Owning a guide dog and living with your family can sometimes be a challenge. I thought it might be worth bringing up this topic for future guide dog owners, and it would be good to here other people’s experiences. Although it can take a bit of work at the beginning, there’s no reason why a guide dog can’t fit into a busy household.
Luckily I get on well with my family and we are all dog-lovers, so having an extra hound in the house wasn’t a problem. I had to teach them right from the beginning that O.J is a working dog first, and then a pet. For this reason, feeding him at the table or outside his regular feeds wasn’t allowed. Our previous pet dogs were often fed from the table, so I started discouraging this when we got Dougal six months before O.J came. It worked well and although they might be tempted, family members don’t feed him.
For the first few months I wanted to make sure that I did almost everything with O.J. I fed him, groomed him, walked him and played with him, and made sure that my nephew and other people only played with him for short periods of time. This showed O.J that I was the boss and the person who looks after him, and that other people won’t play with him whenever he wants.
When you come home from training, you have so much to remember and everything is so new. Suppose its like having a new baby and you are worried encase you do anything wrong. It is important that the people you live with give you space and time to work things out with the dog and that they don’t interfere. Of course it can be difficult to explain this to family members who just want to fuss over the new dog. They have to remember that you are the person who was professionally trained to handle the dog, so you know what your doing. If its something you think you’ll have a problem with, it might be worth asking your trainer to have a chat with your family members on your behalf. Advice is sometimes more easily accepted when it comes from a professional or a complete stranger.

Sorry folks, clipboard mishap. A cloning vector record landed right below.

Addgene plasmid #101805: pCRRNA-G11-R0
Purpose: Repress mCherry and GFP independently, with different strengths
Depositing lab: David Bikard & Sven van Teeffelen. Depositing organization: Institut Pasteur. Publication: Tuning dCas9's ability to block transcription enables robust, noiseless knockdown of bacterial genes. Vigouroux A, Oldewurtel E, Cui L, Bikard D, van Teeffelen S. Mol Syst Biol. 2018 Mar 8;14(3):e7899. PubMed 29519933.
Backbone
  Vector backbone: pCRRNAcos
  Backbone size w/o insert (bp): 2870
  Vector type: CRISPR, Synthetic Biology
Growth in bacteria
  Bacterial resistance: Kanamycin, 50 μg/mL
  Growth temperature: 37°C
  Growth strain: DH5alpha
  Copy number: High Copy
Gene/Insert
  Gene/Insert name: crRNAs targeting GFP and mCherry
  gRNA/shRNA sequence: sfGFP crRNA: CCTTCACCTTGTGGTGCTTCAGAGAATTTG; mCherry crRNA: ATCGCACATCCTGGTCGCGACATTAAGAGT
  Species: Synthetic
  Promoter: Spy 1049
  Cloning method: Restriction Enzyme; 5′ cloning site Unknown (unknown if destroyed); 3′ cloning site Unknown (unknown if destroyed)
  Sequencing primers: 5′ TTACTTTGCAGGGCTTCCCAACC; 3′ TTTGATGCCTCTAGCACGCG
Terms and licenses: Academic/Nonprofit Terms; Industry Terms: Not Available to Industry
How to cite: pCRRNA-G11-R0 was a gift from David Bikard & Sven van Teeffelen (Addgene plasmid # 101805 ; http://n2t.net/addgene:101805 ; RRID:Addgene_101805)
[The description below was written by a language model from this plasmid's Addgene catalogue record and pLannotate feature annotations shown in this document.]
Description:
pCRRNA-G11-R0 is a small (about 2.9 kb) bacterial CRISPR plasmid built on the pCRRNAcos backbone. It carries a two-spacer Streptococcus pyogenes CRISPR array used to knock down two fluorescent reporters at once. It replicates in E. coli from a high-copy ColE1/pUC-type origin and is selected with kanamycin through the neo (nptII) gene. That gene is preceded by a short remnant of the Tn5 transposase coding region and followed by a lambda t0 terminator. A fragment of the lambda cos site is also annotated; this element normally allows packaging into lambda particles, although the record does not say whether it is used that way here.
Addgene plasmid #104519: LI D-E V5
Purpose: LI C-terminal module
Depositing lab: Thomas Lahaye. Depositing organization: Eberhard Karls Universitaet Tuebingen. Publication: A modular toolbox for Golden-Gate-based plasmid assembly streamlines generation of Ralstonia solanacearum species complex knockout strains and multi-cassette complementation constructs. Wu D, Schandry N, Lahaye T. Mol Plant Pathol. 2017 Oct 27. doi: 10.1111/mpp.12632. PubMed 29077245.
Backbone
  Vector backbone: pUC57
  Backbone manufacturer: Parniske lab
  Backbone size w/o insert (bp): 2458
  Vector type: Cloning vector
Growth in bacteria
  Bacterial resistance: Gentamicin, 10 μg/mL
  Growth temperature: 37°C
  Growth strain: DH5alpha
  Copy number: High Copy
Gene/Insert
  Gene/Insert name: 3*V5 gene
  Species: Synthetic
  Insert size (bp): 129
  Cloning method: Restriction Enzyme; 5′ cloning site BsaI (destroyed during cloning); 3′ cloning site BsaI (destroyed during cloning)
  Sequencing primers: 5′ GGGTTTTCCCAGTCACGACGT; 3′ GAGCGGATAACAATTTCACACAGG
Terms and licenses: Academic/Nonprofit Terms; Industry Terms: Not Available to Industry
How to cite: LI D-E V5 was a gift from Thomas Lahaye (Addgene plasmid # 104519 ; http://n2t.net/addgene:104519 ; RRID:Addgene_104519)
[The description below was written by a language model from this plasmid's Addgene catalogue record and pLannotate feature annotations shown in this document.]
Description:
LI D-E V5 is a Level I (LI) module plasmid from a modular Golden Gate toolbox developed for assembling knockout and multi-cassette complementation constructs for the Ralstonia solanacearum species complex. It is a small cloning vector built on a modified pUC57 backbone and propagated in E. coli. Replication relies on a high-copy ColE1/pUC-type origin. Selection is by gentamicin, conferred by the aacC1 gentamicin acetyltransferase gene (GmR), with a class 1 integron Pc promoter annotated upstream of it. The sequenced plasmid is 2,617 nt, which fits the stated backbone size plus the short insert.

Some family members might find it hard to accept your independence when you get a dog. If they’ve been used to seeing you being guided by other people or using a cane, then trusting a dog can seem strange. People might try to discourage you from taking the dog to a particular place, because you could manage without it before, but the dog is your new means of independence, so it should be up to you to choose where and when you bring it with you.
Guide dogs can fit into any type of family, with children and other animals easily, but there is no doubt that it can take a bit of extra work. The sooner you do this, and tell people what is accepted and what’s not, the better it will be for everybody. Dog trainers will tell you that one of the most important things when training a dog is consistency. A dog doesn’t understand that he’s allowed to do something one day but not the next, so if you don’t want them jumping on furniture, don’t let them do it from the very beginning. If the people you live with respect this then you’ll be fine.
I’ve found that trying to explain the reasons for doing things works better than getting angry when people let the dog do something you aren’t happy with. You never know when you might need to go away without the dog, and will need someone to babysit!